Search for the Republic of Texas Navy ship Invincible. Lost outside of Galveston after fight with two Mexican ships, August 27, 1837.
The search for the Invincible was an ongoing one since at this writing we have yet to find it. I conducted a mag search in 1986 while the rest of the crew dug up the Zavala. We tried again in ’87 which was a disaster. I crushed to crushed two disks in my vertebra in an accident while trailing the mag up and down the beach, and the rest of the crew swamped the boat in the breakers and shorted out the Schonstedt gradiometer.
Undaunted, but plenty pissed off, we returned in ’88 and conducted an excellent survey and diving expedition, identifying several targets found by Barto Arnold, chief of the Texas Antiquities Commission, during his survey in 1980.
Using the University of Texas dive boat, which had a prop wash shield, and several volunteer divers from the Galveston area, we uncovered several mag readings. Most proved to be dumped junk. Only one proved to be remains of a shipwreck from the early nineteenth century.
The Invincible was commissioned in 1836. She was schooner rigged and a very fast sailer for her time. An ex-slaver built in Baltimore, she displaced 125 tons and was approximately 90 feet long. Manned by a crew of 40, her reported armament consisted of two 18 pounders, two 9 pounders, and four 6 pounders.
She was responsible for the capture of several Mexican ships that were supplying Santa Ana’s armies, playing a heavy role in aiding Houston and the Texas forces during the days after the Alamo.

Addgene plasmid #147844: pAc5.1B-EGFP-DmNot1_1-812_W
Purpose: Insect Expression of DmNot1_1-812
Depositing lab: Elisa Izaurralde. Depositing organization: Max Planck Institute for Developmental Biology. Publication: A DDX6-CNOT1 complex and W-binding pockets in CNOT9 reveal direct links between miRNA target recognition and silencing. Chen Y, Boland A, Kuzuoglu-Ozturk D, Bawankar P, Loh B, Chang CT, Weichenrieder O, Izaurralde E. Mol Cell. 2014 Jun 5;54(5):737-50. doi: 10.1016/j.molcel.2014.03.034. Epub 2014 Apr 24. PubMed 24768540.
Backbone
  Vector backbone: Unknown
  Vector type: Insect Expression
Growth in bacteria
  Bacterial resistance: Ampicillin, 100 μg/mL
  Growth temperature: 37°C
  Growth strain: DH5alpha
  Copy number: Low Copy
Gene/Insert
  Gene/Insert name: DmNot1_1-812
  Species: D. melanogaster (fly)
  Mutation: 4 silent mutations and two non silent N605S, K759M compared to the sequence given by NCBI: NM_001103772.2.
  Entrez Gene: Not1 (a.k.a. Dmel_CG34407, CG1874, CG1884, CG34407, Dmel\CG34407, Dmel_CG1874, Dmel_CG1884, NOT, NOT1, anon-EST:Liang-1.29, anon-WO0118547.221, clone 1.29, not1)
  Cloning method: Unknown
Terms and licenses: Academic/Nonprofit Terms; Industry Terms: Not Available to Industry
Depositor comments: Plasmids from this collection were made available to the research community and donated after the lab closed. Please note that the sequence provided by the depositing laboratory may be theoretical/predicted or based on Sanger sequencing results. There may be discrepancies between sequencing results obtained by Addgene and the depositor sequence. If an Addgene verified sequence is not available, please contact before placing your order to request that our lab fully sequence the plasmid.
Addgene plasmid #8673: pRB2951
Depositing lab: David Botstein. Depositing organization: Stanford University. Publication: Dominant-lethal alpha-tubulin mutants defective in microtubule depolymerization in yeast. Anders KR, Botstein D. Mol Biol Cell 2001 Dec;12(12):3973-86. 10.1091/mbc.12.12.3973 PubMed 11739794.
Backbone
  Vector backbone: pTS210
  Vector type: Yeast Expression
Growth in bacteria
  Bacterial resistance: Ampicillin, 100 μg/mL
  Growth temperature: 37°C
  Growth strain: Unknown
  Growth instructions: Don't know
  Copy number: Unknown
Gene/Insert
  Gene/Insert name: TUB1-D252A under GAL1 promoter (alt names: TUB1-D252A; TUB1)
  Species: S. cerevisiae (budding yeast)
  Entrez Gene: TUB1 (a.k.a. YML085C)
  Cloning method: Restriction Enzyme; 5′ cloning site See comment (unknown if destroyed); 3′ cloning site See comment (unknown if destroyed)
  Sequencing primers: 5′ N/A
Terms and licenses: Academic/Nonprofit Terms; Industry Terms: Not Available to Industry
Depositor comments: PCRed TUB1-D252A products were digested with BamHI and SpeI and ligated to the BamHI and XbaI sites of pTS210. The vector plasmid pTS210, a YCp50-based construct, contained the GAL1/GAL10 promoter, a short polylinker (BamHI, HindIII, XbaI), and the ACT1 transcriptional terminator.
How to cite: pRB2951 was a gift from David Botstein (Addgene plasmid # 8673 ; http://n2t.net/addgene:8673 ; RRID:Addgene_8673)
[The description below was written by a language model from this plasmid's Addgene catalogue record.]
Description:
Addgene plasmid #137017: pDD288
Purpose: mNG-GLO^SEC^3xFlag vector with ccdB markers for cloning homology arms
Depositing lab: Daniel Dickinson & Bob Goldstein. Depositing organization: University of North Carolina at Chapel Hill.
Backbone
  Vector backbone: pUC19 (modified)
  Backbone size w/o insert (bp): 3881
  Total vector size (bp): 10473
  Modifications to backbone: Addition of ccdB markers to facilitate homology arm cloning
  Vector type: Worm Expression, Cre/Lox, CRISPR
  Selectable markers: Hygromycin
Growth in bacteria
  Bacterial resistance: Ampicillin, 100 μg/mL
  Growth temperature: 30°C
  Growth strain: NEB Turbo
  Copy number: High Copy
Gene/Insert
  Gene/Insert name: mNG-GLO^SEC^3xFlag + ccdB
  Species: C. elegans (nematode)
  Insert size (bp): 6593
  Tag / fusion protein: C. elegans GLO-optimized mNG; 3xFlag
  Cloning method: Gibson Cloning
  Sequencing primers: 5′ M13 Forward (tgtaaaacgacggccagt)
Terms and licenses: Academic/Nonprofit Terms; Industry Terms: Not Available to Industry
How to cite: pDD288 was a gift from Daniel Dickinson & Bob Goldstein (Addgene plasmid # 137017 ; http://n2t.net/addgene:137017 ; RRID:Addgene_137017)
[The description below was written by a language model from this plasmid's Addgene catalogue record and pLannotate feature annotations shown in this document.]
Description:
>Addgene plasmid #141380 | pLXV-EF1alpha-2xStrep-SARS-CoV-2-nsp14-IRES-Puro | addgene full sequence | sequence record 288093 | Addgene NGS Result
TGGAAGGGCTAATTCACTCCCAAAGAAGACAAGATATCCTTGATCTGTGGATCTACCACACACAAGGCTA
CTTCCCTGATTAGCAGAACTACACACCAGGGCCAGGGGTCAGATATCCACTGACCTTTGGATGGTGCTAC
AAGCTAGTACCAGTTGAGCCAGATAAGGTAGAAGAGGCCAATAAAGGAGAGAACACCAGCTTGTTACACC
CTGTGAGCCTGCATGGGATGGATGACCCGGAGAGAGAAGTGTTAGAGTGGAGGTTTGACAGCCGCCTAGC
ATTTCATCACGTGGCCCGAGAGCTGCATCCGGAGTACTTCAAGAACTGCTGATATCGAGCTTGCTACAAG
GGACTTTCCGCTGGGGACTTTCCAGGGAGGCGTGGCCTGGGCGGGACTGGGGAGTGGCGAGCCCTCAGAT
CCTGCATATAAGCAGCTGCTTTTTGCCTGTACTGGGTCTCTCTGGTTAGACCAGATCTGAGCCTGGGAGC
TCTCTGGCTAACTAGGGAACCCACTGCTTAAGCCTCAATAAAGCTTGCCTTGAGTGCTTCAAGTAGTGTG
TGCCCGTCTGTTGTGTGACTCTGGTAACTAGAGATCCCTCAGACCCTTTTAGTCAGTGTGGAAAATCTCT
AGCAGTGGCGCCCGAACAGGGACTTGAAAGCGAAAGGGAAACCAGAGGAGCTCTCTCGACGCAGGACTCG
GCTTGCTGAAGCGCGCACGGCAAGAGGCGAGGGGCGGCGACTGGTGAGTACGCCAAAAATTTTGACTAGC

After a battle with the Mexican brigs, Libertador and Iturbide, the Invincible attempted to run into Galveston Harbor, but due to the shallow tide at the time snagged her rudder on the harbor bar and ran aground. She was then quickly pounded to pieces by the breakers until her hull completely disappeared.
The problem with the search, as always, is a lack of data pinpointing the wreck site. Most reports simply state that the Invincible ran aground either in the breakes or, as one report put it, on the beach. Jim Dan Hill, in his book on the Texas Navy, provided a diagram of the battle and grounding that he found in the papers of a Doctor Alexander Dienst. Where Dienst obtained the data, we have yet to determine.
After an extensive search of the waters off Galveston, using enlarged mylar overlays of old charts and Hill’s diagram, we found no large wreckage of a sunken ship. We did find, however, some scattered remains, old brass hull sheathing, wood, hardware and curious pieces of cable that appeared to be cut in about one foot lengths.
Barto Arnold and Wayne Gronquist felt certain the artifacts could well be the Invincible. But if so, where is the rest of the ship? There should be tons of material scattered around. Our findings came from one localized spot.
The factor that we found most fascinating was the sea bottom itself. After blowing through four feet of silt, we hit very hard clay, which geologists claim covers the entire area for miles around Galveston. If this is the case, the wreck could not have sunk into the bottom and been complete covered.
This leads to an interesting speculation that during a number of hurricanes, especially the one 1906 (?), any remains could have been carried far inland and buried in the sand. The only problem with this is the guns and anchors. If they were not recovered due to rough weather and water, it is unlikely they could have been swept away, at least not very far.
There is also another intriguing possibility. On an 1853 chart a wreck is show on the beach just east of what is now Stewart Beach Park and slightly west of some abandoned condominium buildings. This chart also shows the wrecks of the Zavala and the Brutus, so there is a possibility, however slim, that this marked wreck is the Invincible.
As of this date, the search has not ended. And someday, perhaps we can write the final chapter on a most fascinating little warship.